Journal Information
Vol. 90. Issue 5.
Pages 319-320 (01 May 2019)
Vol. 90. Issue 5.
Pages 319-320 (01 May 2019)
Images in Paediatrics
Open Access
Pneumorrhachis: A finding in spontaneous pneumomediastinum
Neumorraquis: un hallazgo en el neumomediastino espontaneo
Joana Brandão Silva
Corresponding author
, Joana Lira, Graça Ferreira, Joana Rodrigues
Departamento de Pediatría, Centro Hospitalar Vila Nova de Gaia/Espinho, Nova de Gaia, Portugal

Figure 1.

Posteroanterior radiograph showing mediastinal air surrounding the heart and dissecting into the neck and left armpit (responsible for subcutaneous emphysema).

Figure 2.

CT scan showing air in the spinal canal (pneumorrhachis, black arrow), pneumomediastinum outlining the vessels with air (white arrow) and subcutaneous emphysema on the left (dashed arrow).


Spontaneous pneumomediastinum results from a sudden increase in intra-alveolar pressure during acute or chronic pulmonary disease, causing alveolar rupture and a leak of air that gives rise to the interstitial emphysema.1 It is uncommon in the paediatric age group, and acute asthma is the most frequent cause in adolescents. The triad of acute chest pain under the sternum, subcutaneous emphysema and dyspnoea of varying severity allows its diagnosis.1 Pneumorrhachis occurs when air dissects from the posterior mediastinum or the retropharyngeal space through the neural foramens into the epidural space.2,3 It does not generally cause neurologic symptoms and resolves spontaneously in 98% of cases, and it is now identified thanks to the increased use of computed tomography.2 Spontaneous pneumomediastinum is usually benign and self-limiting, and the same approach with supportive care including clinical monitoring, rest and analgesia and treatment of the underlying disease is recommended for all patients, even in the unlikely event of concomitant pneumorrhachis.1–3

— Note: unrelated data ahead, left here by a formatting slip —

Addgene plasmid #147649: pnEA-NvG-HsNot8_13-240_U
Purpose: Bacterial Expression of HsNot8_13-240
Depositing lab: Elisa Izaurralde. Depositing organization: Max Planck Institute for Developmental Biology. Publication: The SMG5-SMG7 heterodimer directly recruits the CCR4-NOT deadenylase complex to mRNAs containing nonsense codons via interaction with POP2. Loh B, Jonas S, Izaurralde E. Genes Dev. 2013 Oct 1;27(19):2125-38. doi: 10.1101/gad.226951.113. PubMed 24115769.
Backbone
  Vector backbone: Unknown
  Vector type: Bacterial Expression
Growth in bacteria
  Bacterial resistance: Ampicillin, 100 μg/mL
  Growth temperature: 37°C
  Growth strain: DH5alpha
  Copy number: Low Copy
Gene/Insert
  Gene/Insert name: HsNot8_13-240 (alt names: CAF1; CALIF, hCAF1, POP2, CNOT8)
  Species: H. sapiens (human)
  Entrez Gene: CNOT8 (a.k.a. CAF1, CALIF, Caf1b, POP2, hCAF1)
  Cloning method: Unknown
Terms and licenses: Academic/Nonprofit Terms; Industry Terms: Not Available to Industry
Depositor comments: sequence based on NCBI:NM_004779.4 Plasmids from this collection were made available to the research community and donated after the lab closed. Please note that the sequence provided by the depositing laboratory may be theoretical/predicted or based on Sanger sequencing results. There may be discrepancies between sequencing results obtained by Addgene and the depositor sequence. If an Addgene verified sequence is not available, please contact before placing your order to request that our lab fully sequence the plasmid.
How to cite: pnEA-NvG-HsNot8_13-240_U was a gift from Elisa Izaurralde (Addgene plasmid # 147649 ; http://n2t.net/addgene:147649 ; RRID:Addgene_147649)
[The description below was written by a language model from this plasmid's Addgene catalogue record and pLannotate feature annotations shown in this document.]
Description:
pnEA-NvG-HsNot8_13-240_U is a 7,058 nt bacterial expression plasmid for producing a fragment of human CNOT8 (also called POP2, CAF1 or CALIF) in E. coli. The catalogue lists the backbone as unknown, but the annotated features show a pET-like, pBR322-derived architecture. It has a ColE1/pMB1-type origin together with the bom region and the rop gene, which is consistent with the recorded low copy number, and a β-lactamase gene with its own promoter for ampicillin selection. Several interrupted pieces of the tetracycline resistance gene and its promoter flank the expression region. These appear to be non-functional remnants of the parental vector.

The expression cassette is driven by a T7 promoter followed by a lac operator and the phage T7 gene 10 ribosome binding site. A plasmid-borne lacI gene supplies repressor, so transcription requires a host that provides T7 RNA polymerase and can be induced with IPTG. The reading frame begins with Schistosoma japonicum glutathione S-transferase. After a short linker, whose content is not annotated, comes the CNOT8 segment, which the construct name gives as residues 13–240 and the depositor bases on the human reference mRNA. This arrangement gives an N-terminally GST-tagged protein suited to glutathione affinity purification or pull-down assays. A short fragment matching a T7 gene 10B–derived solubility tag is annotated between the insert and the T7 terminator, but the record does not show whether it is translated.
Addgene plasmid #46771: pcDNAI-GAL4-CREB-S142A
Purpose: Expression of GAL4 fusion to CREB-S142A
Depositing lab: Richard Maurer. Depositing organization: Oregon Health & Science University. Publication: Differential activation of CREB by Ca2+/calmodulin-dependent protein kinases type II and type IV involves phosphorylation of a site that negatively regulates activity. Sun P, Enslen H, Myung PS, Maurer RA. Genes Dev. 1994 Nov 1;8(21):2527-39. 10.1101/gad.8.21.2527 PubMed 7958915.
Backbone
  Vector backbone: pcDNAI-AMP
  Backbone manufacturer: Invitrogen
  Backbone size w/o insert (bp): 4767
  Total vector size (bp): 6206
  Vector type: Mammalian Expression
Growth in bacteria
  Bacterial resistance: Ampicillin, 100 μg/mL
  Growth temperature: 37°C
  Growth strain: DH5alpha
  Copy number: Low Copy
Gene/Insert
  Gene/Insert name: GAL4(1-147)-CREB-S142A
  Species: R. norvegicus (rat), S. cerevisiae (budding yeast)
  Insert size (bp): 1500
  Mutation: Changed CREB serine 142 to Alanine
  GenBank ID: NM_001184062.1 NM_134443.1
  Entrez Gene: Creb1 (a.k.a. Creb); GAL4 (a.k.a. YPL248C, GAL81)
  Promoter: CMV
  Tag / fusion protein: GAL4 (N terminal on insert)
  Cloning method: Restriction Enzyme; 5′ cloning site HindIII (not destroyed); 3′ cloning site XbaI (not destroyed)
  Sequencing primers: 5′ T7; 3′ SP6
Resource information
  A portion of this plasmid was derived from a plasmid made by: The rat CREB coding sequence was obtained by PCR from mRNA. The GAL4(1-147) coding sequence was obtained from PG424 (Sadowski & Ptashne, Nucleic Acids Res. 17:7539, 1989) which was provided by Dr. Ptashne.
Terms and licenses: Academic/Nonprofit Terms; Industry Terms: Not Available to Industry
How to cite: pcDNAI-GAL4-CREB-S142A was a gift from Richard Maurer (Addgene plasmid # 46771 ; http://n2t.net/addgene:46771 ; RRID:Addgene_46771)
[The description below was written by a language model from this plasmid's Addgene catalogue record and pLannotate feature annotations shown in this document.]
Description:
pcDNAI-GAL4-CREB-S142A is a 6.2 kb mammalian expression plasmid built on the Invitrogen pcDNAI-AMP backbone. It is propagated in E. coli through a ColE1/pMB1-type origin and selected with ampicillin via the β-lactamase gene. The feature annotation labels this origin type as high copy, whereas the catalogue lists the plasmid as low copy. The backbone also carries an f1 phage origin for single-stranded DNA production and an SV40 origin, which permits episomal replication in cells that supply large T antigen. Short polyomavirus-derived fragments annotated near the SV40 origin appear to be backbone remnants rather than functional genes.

M. Tortajada-Girbés, M. Moreno-Prat, D. Ainsa-Laguna, S. Mas.
Spontaneous pneumomediastinum and subcutaneous emphysema as a complication of asthma in children: case report and literature review.
Ther Adv Respir Dis, 10 (2016), pp. 402-409
A. Belotti, M. Rizzi, P. Rodoni-Cassis, M. Ragazzi, M. Zanolari-Caledrerari, M.G. Bianchetti.
Air within the spinal canal in spontaneous pneumomediastinum.
Chest, 137 (2010), pp. 1197-1200
L. Borem, D. Stamoulis, A. Ramos.
A rare case of pneumorrhachis accompanying spontaneous pneumomediastinum.
Radiol Bras, 50 (2017), pp. 345-346

Please cite this article as: Brandão Silva J, Lira J, Ferreira G, Rodrigues J. Neumorraquis: un hallazgo en el neumomediastino espontaneo. An Pediatr (Barc). 2019;90:319–320.